Much more local input is needed if the UK’s biggest infrastructure projects are to deliver their desired socio-economic benefits, MPs have said.

Too often consultation with affected communities took place after major decisions had already been taken, the Public Administration Committee said.

It called for feedback to be taken into account before funding is given and better data on how success is measured.

The government said it was committed to working with local people.

In a speech last month, Prime Minister Boris Johnson set out plans to accelerate £5bn worth of planned spending on transport, broadband, hospitals, school and other areas in response to the economic damage wrought by coronavirus.

This comes on top of £640bn in planned infrastructure spending over the next five years promised in March’s Budget as part of the government’s “levelling-up” agenda.

But in a new report, the cross-party committee said the aims behind the government’s plans remained “ill-defined” and an updated National Infrastructure Strategy must be published “before a penny is spent on new projects”.

It warned that billions risked being “squandered” unless prospective projects were better co-ordinated, there was greater transparency over their delivery and clearer benchmarks for their economic and social value.

Its recommendations include:

Its chair, the Conservative MP William Wragg, said ministers had to make clear that some post-Covid projects would deliver lower financial returns than traditionally deemed acceptable – but they were still justified by their wider social impact, particularly in areas that had seen lower levels of spending in recent decades.

He said the Treasury’s criteria for assessing the merits of individual projects must be revised to ensure schemes in the North of England and in rural areas – where rates of growth have been historically slower – are not neglected.

“As the nation embarks on a period of significant infrastructure spending we must focus on how much they deliver the benefits they set out to achieve and were the basis for being given the go ahead,” he said.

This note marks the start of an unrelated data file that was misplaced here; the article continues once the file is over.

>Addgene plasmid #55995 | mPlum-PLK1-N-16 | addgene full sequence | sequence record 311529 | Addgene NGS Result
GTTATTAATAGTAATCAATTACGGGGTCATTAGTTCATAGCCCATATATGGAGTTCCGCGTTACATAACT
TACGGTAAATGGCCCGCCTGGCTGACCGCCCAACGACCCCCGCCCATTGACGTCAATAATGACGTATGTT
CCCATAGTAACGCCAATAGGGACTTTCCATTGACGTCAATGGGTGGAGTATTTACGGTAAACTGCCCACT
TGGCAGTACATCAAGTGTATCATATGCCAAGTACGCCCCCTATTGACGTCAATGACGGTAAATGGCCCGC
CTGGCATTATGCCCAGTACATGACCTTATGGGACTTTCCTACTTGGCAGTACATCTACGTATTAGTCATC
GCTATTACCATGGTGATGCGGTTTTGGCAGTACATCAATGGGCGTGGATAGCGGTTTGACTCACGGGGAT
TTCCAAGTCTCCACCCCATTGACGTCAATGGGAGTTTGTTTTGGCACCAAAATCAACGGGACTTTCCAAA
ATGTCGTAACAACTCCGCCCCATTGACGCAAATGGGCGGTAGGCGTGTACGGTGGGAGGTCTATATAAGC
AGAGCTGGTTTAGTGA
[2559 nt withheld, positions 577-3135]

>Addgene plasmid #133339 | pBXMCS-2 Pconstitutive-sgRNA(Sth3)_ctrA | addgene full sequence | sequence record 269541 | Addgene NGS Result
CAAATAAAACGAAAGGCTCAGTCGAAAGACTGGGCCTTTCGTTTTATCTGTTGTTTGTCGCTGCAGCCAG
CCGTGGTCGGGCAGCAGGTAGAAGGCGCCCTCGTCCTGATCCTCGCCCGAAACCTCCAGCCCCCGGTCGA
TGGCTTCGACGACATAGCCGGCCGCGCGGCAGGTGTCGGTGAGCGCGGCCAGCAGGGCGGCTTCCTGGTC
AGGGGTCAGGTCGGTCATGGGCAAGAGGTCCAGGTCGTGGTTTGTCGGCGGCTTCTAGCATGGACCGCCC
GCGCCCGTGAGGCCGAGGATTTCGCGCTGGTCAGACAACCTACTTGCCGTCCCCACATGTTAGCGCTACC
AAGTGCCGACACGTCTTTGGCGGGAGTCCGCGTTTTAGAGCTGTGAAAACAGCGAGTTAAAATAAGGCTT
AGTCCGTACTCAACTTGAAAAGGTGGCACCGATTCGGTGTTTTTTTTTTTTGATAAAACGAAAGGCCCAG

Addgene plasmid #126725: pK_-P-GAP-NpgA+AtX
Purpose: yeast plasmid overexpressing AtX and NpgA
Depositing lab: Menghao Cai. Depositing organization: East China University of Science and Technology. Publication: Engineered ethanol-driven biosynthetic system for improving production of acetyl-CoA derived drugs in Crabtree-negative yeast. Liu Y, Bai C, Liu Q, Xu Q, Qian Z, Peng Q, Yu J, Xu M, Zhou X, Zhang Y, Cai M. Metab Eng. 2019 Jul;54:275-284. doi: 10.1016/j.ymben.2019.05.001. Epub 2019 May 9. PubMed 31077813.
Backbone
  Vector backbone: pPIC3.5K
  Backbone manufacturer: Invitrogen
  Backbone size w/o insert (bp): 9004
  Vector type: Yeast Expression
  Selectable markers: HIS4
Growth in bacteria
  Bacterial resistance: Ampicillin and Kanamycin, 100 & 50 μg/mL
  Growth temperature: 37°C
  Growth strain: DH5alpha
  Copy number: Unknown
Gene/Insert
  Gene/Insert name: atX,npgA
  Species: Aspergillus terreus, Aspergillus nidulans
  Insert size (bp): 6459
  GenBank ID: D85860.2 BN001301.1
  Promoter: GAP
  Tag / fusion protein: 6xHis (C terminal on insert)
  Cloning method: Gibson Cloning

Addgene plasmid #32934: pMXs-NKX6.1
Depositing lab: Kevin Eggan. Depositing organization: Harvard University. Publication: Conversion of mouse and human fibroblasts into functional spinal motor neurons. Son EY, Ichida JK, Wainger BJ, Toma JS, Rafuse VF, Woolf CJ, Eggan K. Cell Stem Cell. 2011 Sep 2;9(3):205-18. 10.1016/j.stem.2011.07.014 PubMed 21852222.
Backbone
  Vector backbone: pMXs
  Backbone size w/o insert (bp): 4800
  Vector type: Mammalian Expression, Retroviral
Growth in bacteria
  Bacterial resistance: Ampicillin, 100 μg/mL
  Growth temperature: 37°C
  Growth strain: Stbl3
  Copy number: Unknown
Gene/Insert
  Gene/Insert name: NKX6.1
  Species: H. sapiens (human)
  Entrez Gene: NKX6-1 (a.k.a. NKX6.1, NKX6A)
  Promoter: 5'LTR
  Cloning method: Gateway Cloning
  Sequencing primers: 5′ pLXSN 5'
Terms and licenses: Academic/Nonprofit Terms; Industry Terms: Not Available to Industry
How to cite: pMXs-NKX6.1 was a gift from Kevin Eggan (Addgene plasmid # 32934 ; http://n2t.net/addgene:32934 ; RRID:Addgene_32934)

“Developing grand infrastructure projects must not become an end in itself.

“We must move away from the short-term view that measures the value of major projects in terms of whether they are finished on time and at the expected cost.”

Earlier this year , the government finally gave the go-ahead for the construction of the HS2 rail line, due to connect London to Birmingham, Manchester and Leeds, after years of delays and amid concerted opposition from people living along the proposed route and environmental campaigners.

Other schemes in the government’s £450bn Major Projects Portfolio, such as Crossrail, have also suffered significant delays and cost over-runs while the future of a new runway at Heathrow Airport is in doubt.

The report warned against a “scatter-gun” approach to the selection of future projects and a re-think over how to engage with local communities.

It said “too often local consultation begins after fundamental decisions have already been made, leading to project delays and infrastructure that neither meets local need nor has full public support”.

Mr Wragg said the government must learn the lessons of past mistakes and ensure early and meaningful consultation at a local level.

“It will be critical not just to get local support for infrastructure projects, but getting local input in identifying problems and developing solutions must be better supported,” he said.

A Cabinet Office spokesperson said: “The government is delivering a bold and ambitious portfolio of major projects, to support economic growth, decarbonise the economy and underpin the delivery of our public services.

“We are committed to working with local people, partners and across sectors to ensure that all UK citizens benefit from the delivery of infrastructure and major projects.”